Through his career, the kids and parents changed — so much so that the earlier generations of kids revered and respected him, and the current generation ignored and mocked him. Parents who used to support his uncritically have been replaced by those who want to second-guess his decisions and who choose to go straight to the athletic director rather than to the coach when they have a problem.
When did we become so indulgent and so selfish? Why is it that wealth and competition causes such destructive, meddling behavior? I have played on many sports teams in my life, and have coached several — our kids don't grow up in a vacuum, and the coaches and teammates they spend time with develop their character and their will to strive for better. Anyone who has achieved a remarkable feat as part of a team knows exactly what I mean — anyone who hasn't is missing out on life. It isn't just sports, and everything I mean here applies to the drama club and the chess club (indeed, I was a Mathlete in high school … one of only a few with three sports on my varsity letter jacket, and NOT the best Mathlete but always willing to go, try, and learn).
My father was a role model for me. Elected repeatedly to the local community governing body, he was foresightful and forceful — he led the effort to issue bonds to buy the hills surrounding our community, and those hills are now the first undeveloped property along 101 north of San Francisco. My water polo coach (Chuck Metz) was also my math teacher — he worked hard to be a good teacher, but he worked harder to be a great coach. He built a successful sports team, taught teamwork, taught the value of commitment and hard work, and he modeled all of these behaviors — always on time, always prepared, always consistently fair. His funeral service was one of the few times that kids from a dozen different graduating classes got together to share their appreciation, and it was incredibly touching.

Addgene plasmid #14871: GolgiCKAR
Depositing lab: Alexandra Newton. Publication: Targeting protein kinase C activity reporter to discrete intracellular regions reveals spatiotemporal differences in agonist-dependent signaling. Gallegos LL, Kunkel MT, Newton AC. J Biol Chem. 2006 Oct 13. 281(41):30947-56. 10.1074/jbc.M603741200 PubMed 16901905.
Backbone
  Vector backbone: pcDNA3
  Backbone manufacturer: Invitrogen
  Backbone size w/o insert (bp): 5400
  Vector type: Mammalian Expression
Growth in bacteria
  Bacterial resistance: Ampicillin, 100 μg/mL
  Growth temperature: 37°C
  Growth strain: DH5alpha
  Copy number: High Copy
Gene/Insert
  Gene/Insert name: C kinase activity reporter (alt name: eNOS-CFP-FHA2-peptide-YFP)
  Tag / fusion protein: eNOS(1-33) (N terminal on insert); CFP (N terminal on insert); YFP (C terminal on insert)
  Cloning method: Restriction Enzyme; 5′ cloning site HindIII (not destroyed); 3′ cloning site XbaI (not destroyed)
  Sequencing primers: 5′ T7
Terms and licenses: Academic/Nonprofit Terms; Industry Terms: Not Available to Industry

So I have coached, and I have reffed — soccer and water polo. I have to say that coaching water polo was an awesome and rewarding experience, but also that reffing is a thankless job that is made miserable by ignorant and boorish parents. It's just deflating to put up with unjust criticism (why can't parents read the rule book if they want to be an authority? and why don't they learn to ref if they want to hold the whistle? and what about being a parent justifies obnoxious, imbalanced judgment (yes, your kid just might be the worst one in the pool … someone's kid is)?
When did parents decide to be actors in the life of their children, rather than the sponsors of the play? Why do parents think that they are coaching their child by yelling at the other team or at the ref? Why do parents think that the competition begins with getting into preschool, and that the parents somehow have to game the system to go to the right private school? We went to public schools, kicked the cans in the street, and somehow did all right. Why isn't that going to be good enough for our kids?